I work for a big electronics store. In response to a significant increase in thefts, the store owner has announced that the security guards will begin searching employee bags and purses when we leave at the end of our shifts. Can they do this? Don't I have a right to privacy?
There is a right to protection from unreasonable search and seizure. It's found in the Fourth Amendment to the Constitution. However, it protects us only from action by the government (generally, the police), not by private employers. The right to privacy is similar: It prohibits state and federal laws that intrude too deeply into personal areas and decisions. However, it doesn't limit what private employers can do.
A small number of states have taken a different approach, explicitly extending a right to privacy against the actions of private parties, including private employers. Even in states that haven't expanded the right to privacy in this way, court cases may protect employee privacy in some situations.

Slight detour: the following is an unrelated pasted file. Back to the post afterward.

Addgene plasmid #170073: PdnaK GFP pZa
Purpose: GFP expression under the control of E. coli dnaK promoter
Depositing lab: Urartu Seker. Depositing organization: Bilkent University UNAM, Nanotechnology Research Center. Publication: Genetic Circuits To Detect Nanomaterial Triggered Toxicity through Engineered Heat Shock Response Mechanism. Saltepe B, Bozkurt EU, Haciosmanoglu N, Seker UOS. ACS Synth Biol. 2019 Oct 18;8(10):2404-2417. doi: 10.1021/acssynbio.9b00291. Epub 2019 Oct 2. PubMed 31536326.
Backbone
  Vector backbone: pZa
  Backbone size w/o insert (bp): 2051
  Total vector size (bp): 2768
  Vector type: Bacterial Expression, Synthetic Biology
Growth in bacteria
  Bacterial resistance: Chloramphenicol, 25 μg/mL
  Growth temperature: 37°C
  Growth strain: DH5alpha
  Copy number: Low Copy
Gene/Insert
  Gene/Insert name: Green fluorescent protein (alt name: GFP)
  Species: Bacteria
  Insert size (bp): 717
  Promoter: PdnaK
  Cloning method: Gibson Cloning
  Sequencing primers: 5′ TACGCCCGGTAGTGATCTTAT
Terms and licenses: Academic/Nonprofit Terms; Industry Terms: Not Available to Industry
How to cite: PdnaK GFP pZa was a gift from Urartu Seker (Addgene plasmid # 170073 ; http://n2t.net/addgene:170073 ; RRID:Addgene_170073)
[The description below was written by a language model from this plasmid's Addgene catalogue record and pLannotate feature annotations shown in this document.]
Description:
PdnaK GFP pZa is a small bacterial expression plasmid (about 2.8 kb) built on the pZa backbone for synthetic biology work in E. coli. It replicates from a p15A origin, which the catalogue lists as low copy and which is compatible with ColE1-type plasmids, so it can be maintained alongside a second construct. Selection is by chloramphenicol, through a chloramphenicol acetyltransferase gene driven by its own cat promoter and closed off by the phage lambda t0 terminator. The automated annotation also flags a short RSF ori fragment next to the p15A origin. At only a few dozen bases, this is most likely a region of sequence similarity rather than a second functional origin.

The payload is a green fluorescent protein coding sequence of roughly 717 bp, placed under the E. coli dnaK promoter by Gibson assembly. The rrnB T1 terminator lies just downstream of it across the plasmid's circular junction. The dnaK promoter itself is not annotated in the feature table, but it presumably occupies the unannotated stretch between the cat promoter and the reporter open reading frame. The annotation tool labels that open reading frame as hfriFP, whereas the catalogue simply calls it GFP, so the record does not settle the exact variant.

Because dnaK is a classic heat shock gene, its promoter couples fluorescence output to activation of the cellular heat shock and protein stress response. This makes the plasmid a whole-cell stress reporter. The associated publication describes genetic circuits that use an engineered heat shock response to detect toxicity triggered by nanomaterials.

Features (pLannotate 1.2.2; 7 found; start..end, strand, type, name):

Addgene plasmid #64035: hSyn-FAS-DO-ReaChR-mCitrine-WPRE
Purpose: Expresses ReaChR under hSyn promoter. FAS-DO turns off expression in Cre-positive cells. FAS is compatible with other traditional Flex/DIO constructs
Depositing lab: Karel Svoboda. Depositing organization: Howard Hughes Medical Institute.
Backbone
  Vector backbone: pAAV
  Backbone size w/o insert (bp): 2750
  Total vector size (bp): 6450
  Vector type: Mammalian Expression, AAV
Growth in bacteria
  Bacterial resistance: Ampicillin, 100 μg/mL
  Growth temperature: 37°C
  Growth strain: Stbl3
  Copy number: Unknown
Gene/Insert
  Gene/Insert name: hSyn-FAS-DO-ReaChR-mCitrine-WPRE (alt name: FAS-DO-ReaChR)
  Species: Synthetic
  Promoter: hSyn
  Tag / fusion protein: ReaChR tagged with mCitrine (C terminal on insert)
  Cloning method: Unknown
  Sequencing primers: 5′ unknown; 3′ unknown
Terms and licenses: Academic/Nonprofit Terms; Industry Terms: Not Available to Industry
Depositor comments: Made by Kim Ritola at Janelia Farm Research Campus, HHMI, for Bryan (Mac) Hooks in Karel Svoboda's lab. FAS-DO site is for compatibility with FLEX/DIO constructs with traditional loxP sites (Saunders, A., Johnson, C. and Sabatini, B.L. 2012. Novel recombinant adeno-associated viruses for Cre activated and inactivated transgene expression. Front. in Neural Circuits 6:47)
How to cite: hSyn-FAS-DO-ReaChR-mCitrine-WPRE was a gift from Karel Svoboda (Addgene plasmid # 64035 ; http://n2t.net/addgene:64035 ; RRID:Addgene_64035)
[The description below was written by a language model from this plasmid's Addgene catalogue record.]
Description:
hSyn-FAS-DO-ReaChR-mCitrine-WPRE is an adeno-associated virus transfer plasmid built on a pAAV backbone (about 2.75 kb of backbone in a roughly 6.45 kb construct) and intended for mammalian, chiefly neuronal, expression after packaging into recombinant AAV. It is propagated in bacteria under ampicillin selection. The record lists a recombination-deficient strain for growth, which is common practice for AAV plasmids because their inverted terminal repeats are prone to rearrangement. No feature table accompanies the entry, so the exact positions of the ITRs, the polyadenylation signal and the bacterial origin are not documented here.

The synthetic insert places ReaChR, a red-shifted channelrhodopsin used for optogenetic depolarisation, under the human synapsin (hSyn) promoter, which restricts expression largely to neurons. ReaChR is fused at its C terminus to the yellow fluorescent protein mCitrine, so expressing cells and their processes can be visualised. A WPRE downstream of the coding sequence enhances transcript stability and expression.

Courts looking at questions of employee privacy generally consider several things, including:
Based on the facts you've described, your employer has a good chance of winning this argument. Although you may want to keep the content of your purse or bag private, you don't have much of an expectation of privacy once your employer announces that it will start searching. The longer the lead time your employer provides, and the clearer the policy, the stronger your employer's case here.
It also sounds like your employer has a good reason for searching, given the theft problem.
The relative intrusion of the search depends, in part, on what the employer is looking for. For example, an employer searching for stolen TV sets would have a tough time justifying a search of small bags. However, if your employer is looking for smaller items that could comfortably fit in a purse or backpack, the search seems more reasonable.
If you have specific concerns about items you keep in your purse or bag, you might want to have a quick discussion with a lawyer. For example, if you take prescription medicine for a condition that you don't want your employer to know about, it might be worth consulting with a lawyer to find out what your state has to say about workplace searches and employee privacy.